Australian Department of Health group warned pelvic mesh devices should be 'archived' as early as 2007

Registered: A series of prolapse pelvic mesh devices approved for use in women around the world.
Registered: A series of prolapse pelvic mesh devices approved for use in women around the world.

AN Australian Department of Health monitoring group repeatedly issued safety warnings about pelvic mesh devices from as early as 2004 without response from regulatory bodies because of a “fragmented” health system that continues to place patients at risk, a Senate inquiry has been told.

Health technology assessment bodies in 2008 recommended that pelvic mesh devices to treat prolapse in women should be “archived” after four annual “horizon scanning” reports warned of the lack of evidence supporting their safe use.

But fragmentation of Australia’s health system and lack of communication and transparency left some Department of Health groups issuing warnings without being aware devices were already being implanted in Australian women, while others failed to act despite being “in a position to call out or review” pelvic mesh procedures, Sydney academic and medical device analyst Dr Sally Wortley has told a Senate inquiry into pelvic mesh.

In a damning submission Dr Wortley said that by 2007, after a British National Health Service review raised serious concerns about prolapse pelvic mesh devices, they should have been referred to Australia’s Medical Services Advisory Committee for safety, efficacy and cost-effectiveness assessment, but weren’t.

A committee assessment in 2007 or 2008 might have recommended against public funding of pelvic mesh devices, or “at the very least” have recommended a separate Medicare Benefits Schedule number which would have allowed regulators to track the number of devices implanted and more accurately estimate complication rates, Dr Wortley said.

Outraged: Women members of the Australian Pelvic Mesh Support Group say pelvic mesh devices were released on the Australian market without evidence of safety.

Outraged: Women members of the Australian Pelvic Mesh Support Group say pelvic mesh devices were released on the Australian market without evidence of safety.

Instead an unknown number of prolapse pelvic mesh devices – estimated at up to 40,000 – were implanted in Australian women and subsidised by Australian taxpayers for nearly a decade until medical devices regulator, the Australian Therapeutic Goods Administration, cancelled the first prolapse devices in November, 2014. It took further action to remove all prolapse devices from the market over the following three years.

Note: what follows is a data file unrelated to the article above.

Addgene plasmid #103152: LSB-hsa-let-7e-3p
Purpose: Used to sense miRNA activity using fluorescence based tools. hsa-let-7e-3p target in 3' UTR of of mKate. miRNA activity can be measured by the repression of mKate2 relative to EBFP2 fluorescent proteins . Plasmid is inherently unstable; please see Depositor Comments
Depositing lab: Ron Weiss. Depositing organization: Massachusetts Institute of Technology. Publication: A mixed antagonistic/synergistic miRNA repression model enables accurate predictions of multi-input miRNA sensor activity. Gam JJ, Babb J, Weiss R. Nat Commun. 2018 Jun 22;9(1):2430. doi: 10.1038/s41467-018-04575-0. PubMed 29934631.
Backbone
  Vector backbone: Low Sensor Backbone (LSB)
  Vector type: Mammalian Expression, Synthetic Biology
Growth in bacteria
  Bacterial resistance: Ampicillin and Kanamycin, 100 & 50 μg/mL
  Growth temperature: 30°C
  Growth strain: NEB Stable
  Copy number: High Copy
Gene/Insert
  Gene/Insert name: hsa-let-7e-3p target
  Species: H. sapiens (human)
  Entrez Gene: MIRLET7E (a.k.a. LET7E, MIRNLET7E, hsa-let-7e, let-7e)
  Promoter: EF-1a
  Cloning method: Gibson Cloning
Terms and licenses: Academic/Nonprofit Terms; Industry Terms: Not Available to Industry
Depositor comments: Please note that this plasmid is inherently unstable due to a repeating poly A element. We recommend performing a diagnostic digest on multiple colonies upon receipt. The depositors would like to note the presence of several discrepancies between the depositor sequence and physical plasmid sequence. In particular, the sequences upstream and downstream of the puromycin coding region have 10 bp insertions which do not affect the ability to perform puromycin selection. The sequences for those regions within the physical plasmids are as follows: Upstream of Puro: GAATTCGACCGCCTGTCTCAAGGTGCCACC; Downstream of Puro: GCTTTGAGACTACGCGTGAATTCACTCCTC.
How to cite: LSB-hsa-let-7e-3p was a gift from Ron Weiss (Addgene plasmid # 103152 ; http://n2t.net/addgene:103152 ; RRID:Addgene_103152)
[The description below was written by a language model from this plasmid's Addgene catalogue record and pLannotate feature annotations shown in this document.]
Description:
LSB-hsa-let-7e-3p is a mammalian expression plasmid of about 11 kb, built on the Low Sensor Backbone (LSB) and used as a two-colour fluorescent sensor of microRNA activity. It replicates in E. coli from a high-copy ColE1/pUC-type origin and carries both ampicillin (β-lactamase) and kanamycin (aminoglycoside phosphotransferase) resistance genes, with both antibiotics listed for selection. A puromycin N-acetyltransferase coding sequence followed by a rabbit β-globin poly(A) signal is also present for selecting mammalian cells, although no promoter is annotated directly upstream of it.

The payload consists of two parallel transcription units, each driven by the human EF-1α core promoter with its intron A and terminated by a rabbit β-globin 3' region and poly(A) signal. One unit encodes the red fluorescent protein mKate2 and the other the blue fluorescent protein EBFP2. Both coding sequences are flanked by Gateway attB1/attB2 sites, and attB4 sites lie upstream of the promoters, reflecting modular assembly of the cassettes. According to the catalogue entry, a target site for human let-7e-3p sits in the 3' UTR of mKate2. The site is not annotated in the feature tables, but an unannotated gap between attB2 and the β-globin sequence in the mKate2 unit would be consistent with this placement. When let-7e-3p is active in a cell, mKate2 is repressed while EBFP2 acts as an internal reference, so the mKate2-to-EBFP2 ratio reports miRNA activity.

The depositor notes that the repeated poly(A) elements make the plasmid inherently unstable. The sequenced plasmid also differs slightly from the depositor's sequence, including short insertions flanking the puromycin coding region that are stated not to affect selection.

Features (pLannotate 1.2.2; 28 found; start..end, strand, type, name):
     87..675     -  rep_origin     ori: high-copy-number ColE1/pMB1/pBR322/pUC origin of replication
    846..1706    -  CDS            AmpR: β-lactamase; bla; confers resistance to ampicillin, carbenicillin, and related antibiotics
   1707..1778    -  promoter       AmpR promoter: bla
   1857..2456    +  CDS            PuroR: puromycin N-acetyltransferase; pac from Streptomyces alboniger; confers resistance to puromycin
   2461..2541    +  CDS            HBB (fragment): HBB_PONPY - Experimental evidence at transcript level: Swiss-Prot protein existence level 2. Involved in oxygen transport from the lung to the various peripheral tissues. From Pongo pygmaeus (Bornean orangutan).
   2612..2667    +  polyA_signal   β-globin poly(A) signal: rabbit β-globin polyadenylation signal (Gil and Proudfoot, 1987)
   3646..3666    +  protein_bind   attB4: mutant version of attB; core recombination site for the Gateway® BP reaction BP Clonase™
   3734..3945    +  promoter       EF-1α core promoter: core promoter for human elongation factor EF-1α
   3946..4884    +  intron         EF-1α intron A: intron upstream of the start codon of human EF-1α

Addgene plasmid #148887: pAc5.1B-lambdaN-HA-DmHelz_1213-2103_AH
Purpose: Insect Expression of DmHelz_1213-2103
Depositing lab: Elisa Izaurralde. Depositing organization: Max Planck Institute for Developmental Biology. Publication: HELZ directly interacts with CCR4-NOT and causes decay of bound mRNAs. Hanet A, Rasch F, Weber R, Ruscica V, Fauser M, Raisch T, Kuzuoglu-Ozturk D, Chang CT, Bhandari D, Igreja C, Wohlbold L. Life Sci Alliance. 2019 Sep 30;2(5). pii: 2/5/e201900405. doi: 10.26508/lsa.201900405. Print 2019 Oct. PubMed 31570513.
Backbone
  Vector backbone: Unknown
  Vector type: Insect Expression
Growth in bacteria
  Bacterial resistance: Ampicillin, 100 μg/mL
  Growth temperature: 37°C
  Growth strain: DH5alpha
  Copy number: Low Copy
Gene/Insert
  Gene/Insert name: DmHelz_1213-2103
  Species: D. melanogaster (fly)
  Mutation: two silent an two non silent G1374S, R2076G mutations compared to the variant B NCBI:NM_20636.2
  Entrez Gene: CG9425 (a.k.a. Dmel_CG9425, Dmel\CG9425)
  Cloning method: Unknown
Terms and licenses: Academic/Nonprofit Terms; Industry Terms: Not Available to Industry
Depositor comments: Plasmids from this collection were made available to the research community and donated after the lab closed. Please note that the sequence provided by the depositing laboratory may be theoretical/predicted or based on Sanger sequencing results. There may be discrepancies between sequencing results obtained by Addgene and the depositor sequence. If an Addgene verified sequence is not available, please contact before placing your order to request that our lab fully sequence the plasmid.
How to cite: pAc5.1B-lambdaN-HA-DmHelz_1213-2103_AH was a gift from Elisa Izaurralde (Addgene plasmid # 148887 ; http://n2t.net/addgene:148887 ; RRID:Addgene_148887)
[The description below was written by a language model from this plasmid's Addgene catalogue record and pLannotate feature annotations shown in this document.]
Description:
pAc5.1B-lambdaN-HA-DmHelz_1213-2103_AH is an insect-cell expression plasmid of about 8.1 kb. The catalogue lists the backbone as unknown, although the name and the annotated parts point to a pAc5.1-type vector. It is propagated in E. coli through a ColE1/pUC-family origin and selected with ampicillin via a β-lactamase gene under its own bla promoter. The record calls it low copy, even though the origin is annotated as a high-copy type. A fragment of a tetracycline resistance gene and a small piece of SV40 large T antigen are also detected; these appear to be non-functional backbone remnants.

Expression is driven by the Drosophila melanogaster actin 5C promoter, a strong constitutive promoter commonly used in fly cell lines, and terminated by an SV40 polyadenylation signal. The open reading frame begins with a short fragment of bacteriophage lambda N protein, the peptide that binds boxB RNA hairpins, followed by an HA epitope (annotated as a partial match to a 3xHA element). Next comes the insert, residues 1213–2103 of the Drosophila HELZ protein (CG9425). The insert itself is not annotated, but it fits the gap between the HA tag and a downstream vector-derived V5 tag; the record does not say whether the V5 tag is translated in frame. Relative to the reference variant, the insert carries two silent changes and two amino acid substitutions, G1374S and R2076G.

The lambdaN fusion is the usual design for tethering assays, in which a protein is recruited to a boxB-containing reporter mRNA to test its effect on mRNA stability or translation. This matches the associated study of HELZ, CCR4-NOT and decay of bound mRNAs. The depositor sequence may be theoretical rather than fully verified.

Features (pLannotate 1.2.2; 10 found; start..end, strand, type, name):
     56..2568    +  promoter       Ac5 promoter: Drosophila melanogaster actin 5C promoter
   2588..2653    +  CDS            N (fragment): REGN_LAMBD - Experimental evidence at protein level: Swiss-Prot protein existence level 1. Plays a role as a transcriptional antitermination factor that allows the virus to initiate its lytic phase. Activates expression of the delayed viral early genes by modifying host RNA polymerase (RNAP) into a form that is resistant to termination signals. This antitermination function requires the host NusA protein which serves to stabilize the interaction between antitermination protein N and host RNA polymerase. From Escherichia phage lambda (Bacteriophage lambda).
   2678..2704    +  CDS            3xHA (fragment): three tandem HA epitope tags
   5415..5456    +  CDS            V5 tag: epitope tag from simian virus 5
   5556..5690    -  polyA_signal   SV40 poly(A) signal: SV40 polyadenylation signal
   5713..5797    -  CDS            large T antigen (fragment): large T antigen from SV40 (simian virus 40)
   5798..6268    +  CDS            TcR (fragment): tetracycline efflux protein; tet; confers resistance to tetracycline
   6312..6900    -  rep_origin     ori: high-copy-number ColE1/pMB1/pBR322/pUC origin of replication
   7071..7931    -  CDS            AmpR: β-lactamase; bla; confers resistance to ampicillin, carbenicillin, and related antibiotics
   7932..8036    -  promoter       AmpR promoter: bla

Dr Wortley told the inquiry a fragmented health system with separate federal and state health technology assessment processes, and hospitals left with the power to determine whether a new procedure or technology should be used, “is placing patients at risk”.

Dr Wortley said it was possible that prolapse mesh devices were not assessed by the Medical Services Advisory Committee in 2007 because of a misunderstanding about whether an assessment was “within the remit” of another assessment body.

“The issues around (pelvic) mesh implants illustrate the problems within the Australian health technology assessment system at the time ,and to some extent the problems that continue to be present,” Dr Wortley said.

“These problems included lack of communication and fragmentation across the agencies involved in the regulation and assessment of new technologies and procedures as well as a lack of transparency and rigorous methods for the pre‐market and assessment of safety for devices and prostheses.”

While problems have been repeatedly identified in reports – including a 2009 report that recommended greater “rigour” in the assessment of higher risk medical devices – recommendations are not implemented, she said.

During a final public hearing on Tuesday before the Senate Community Affairs References Committee inquiry into pelvic mesh devices, Therapeutic Goods Administration national manager John Skerritt said Australia had been “ahead of the pack” in responding to mesh.

“While the issue with meshes is a tremendous problem for those affected, and I’ve indicated we’ve had a few learnings from it, I am proud – if I can use that word – that we’ve actually moved faster, and some would argue further, than the major regulators globally. It has been a fairly nimble response,” Mr Skerritt said.

The Therapeutic Goods Administration has been contacted for comment.

Dr Wortley Sally is a Sydney University academic who has worked as an analyst assessing health technologies for the Australian and UK governments. Her research interest is in public engagement and health technology assessment.

The Senate report on pelvic mesh devices is due for release on February 14.